How to survive 70 days underground
As he marched for miles over the ice in the Auschwitz concentration camp, Victor Frankl remembered his wife and was happy. Behind him he had a Nazi pushing him with a rifle and calling him a pig, but he concentrated on the smiling face of his wife, and continued on, staggering but dignified, barely holding on to the memory of his beloved when his legs faltered and all seemed lost. "I understood how man, dispossessed of everything in this world, can still know happiness, even if only momentarily, if he contemplates the loved one," he wrote in that indispensable book graduate "Man in Search of Meaning."
award His case is similar to that of so many other heroes who have defeated the most adverse circumstances, without betraying themselves, as has the new Nobel Peace Prize winner, Liu Xiaobo, sentenced to 11 years in prison for demanding democracy in China, a country where all human and labor rights are violated. Every year some 3,000 people die in its coal mines, for example, due to precarious safety conditions. And it is possible that many of these workers wait in the darkness for rescue teams for days and even weeks, but no one seems to make much effort to save them or to prevent this tragedy subject from happening again.
The odyssey of the Chilean miners has fortunately had a very different ending. As is well known, they endured 70 days at a depth of 700 meters. During the first two weeks of confinement they survived by eating a spoonful of canned tuna and a cookie every 48 hours. When they were located and the Chilean government estimated that their rescue would take between three and four months, some sites in rich Europe published reports with headlines similar to the one in this column, in which experts from the most varied fields gave their health and dietary advice. "They should hydrate themselves well.... They should exercise and walk through the galleries of the site so as not to put on weight.... They have to increase their protein and vitamin intake.... They should evacuate the garbage to avoid contamination.... And they should practice yoga to stay mentally fit. The bias of these recommendations was clearly materialistic and reductionist: to survive, the miners only had to follow the advice of a trainer or a nutritionist.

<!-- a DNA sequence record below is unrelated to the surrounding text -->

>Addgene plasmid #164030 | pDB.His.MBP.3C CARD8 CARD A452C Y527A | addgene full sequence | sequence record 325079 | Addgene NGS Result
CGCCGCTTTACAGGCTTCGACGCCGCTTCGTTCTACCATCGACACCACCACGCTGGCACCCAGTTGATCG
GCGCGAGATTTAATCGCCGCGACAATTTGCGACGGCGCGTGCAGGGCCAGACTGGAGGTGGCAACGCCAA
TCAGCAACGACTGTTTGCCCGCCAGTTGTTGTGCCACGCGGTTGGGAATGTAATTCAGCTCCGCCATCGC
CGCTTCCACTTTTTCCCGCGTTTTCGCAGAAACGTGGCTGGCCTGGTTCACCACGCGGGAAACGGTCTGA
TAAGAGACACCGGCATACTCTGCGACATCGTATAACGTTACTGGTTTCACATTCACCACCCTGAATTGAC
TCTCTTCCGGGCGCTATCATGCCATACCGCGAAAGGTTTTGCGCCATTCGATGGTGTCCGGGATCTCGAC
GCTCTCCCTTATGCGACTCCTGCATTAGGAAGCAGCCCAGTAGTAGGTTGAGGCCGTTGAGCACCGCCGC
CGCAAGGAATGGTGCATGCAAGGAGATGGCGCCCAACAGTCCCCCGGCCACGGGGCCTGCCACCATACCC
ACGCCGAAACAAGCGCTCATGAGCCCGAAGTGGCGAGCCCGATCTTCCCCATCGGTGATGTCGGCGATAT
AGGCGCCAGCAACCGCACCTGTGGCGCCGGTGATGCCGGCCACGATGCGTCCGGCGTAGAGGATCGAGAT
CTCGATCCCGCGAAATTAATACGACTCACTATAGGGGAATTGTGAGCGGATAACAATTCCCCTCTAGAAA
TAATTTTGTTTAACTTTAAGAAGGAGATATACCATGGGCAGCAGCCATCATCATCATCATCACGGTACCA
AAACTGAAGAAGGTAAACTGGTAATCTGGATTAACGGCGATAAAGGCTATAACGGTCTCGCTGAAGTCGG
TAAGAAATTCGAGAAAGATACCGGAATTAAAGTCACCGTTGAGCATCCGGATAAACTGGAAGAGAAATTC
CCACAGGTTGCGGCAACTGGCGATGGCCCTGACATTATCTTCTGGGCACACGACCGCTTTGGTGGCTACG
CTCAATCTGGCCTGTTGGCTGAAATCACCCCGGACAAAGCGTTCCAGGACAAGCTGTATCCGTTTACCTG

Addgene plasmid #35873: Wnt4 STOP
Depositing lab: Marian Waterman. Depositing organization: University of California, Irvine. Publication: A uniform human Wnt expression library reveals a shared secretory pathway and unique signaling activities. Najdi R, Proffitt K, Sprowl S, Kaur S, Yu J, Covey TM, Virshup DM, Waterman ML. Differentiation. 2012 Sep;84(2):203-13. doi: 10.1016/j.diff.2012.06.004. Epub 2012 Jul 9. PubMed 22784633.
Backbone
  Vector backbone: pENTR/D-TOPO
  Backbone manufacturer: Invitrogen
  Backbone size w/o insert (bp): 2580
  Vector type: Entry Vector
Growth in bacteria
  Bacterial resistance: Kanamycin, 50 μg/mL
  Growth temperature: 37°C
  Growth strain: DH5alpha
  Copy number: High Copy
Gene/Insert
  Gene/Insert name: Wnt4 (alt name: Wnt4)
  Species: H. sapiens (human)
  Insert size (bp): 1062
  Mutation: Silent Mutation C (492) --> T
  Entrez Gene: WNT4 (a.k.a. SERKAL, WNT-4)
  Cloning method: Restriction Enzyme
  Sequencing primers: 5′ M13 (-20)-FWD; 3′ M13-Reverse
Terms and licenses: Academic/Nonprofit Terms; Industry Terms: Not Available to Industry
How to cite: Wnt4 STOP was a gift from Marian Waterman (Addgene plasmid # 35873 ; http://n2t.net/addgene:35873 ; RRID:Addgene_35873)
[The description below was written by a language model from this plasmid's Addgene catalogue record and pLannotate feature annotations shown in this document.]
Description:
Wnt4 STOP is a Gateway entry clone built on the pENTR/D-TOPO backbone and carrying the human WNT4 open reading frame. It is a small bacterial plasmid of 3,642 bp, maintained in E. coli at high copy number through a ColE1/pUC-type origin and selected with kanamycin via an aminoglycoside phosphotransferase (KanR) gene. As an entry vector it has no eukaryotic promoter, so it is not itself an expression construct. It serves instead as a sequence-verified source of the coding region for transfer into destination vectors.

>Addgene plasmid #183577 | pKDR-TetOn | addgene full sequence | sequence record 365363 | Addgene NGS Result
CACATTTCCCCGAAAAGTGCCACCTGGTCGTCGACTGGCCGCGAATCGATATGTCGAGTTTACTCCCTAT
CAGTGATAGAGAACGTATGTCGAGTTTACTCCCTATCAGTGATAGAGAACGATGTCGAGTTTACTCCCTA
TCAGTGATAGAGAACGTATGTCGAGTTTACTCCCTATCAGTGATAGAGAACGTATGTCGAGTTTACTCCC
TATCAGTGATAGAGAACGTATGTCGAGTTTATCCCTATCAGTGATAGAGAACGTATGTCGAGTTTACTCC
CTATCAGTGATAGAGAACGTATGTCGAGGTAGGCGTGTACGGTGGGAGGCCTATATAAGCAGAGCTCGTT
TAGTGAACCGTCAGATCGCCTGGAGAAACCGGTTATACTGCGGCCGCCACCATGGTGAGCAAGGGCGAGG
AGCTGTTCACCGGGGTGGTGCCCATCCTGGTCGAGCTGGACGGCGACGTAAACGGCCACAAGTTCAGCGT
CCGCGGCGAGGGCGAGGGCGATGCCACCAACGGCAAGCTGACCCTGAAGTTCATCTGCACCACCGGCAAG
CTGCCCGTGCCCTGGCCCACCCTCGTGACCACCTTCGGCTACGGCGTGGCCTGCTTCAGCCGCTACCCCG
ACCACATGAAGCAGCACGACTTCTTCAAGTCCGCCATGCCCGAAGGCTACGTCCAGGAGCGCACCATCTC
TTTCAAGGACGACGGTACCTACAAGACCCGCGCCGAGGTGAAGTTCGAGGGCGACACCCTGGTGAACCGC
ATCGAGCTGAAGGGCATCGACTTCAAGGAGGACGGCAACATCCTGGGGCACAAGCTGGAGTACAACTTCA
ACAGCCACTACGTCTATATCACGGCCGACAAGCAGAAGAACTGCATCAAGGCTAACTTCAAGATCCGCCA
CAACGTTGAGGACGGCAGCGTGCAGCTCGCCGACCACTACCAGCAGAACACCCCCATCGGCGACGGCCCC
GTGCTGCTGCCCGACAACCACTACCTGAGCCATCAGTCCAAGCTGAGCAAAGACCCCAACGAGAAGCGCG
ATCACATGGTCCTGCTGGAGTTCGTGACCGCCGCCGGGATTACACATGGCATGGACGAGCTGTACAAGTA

It was enough to see the rescue of the first ones who left the Fenix capsule this Wednesday, at five o'clock in the morning, Spanish time, to see what it really takes to endure 70 days in a grave located under tons of earth and rock, with temperatures of 30 Degrees and a humidity of 90 percent. It was enough to see Florencio Ávalos embracing his little son between sobs, starring in one of the most moving moments that television has offered us in recent times, to confirm that what is required to overcome confinement, humiliations, dungeons, exile and torture, is not only the food and the abdominal cramps, but also the food and the food for the dead, are not only food and abs, but love and faith, the certainty that our spirit will transcend the passage of time and become immortal in the memory of those who love us and are waiting for us on the other side of the fence, at the exit of the tunnel, in the dry mouth of the mine in the desert.
"Man's salvation is in love and through love," wrote Frankl in 1945. Have those Chilean miners read it? Probably not, and it hardly matters. They had in their heads the same image that the Austrian psychiatrist kept in his heart: that of a woman waiting impatiently on the surface, of a child praying for his return, of a man who defeats adversity and believes in the meaning of transcendence.